And in calling for prompt disinvestment from coal and oil, they argued that gas could be a “bridging” fuel between the dirtiest fossil fuels and clean renewables.
Ottmar Edenhofer, the co-chair of the latest Intergovernmental Panel on Climate Change report (IPCC), argued that shale gas produced from fracking “can be very consistent with low carbon development and decarbonisation”.
Seeing gas as a bridging fuel is nothing new. Policy makers and even some in the oil industry have been trying to portray gas as a green fuel for years.
But in doing so they are ignoring the growing scientific evidence that gas is not green at all, and one of the reasons for this is the leakage of methane, which is one of the most potent greenhouse gases. Some scientists argue methane could have as much as 100 times more global warming potential than carbon dioxide.
And with perfect timing new scientific research was published yesterday which torpedoes the idea that shale gas should be seen as a clean bridging fuel.
Edenhofer may soon be regretting being so enthusiastic about shale gas.
The research, published in the Proceedings of the National Academy of Sciences, examined methane leakage from fracking wells in southwestern Pennsylvania. It concluded that methane was being released into the atmosphere at rates that were 100 to 1,000 times greater than estimated by US regulators.
Using a novel “top down” technique, the scientists monitored methane emissions from seven wells in the region, taking measurements from a specifically modified plane. They concluded that they were emitting, on average, 34 grams of methane per second.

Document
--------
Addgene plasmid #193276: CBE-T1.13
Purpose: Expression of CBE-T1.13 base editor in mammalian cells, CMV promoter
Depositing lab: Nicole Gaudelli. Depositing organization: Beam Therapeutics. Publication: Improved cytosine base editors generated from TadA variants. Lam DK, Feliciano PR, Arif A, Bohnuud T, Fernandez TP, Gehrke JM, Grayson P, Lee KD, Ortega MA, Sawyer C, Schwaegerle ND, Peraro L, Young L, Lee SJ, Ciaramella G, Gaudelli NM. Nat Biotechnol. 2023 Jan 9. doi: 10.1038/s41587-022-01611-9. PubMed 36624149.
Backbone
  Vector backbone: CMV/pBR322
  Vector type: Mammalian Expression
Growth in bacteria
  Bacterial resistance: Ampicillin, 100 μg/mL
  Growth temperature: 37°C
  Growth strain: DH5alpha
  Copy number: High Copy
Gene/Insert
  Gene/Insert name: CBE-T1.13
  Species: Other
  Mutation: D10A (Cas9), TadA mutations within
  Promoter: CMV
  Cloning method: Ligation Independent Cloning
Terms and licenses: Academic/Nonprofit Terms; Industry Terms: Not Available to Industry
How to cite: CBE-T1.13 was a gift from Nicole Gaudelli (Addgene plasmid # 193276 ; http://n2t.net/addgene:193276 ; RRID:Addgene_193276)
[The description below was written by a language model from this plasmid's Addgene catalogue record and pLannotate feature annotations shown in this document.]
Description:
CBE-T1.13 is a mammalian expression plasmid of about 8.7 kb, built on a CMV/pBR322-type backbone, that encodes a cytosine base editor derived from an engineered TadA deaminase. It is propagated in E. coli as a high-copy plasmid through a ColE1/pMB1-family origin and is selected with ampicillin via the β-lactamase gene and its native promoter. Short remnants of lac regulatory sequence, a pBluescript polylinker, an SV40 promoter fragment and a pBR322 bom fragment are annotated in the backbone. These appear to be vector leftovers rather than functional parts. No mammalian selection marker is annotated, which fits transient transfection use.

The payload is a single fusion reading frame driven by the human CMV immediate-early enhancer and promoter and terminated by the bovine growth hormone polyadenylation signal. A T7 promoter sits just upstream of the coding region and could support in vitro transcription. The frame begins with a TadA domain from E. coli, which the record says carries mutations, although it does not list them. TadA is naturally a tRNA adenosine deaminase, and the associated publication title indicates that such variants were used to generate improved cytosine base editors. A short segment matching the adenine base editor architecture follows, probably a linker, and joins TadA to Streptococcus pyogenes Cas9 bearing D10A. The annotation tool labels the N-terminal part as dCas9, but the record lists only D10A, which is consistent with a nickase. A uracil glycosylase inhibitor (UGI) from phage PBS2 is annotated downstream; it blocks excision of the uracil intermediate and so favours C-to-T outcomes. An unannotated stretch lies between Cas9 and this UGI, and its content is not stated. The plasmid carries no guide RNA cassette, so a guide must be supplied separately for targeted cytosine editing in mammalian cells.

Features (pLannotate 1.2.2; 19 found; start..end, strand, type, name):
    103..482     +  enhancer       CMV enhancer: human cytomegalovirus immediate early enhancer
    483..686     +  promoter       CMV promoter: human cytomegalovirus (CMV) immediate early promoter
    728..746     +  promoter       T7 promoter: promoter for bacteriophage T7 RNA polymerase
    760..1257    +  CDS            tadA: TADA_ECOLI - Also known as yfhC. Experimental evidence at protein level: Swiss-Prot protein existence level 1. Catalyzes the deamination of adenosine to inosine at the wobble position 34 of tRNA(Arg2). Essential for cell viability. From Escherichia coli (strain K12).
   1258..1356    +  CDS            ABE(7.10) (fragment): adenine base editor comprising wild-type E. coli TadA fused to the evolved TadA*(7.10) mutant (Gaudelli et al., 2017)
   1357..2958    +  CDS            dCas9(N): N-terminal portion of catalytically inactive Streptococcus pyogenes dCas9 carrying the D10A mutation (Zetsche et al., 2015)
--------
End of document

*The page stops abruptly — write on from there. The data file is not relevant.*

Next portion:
The researchers were able to trace the methane plumes back to individual drilling wells, which are not normally associated with large leakage rates.
“It is particularly noteworthy that large emissions were measured for wells in the drilling phase – in some cases 100 to 1,000 times greater than the inventory estimates,” argues Paul Shepson, a professor of chemistry and earth atmospheric and planetary sciences at Purdue University, a co-author in the study.
These new rates compare to estimates of 0.04 to 0.3 grams of methane per second calculated by the Environmental Protection Agency (EPA). These readings are normally taken at ground level.
In turn, the EPA has been examining the issue too and could well issue its own report on the subject as soon as later today. The EPA is under pressure to update its own findings. Last year, scientists also reported in the Proceedings of the National Academy of Sciences that methane emissions in the continental U.S. might be 50% greater than the EPA’s official estimates.
In February this year, further research was published which added to the evidence that the EPA is underestimating the amount of methane leakage from oil and gas drilling.
All this growing evidence suggests that the IPCC, which is correct on so many aspects of climate change and energy policy, has underestimated the global warming impact of fracking.
It also means that shale gas should not be seen as a bridging fuel to a clean energy future.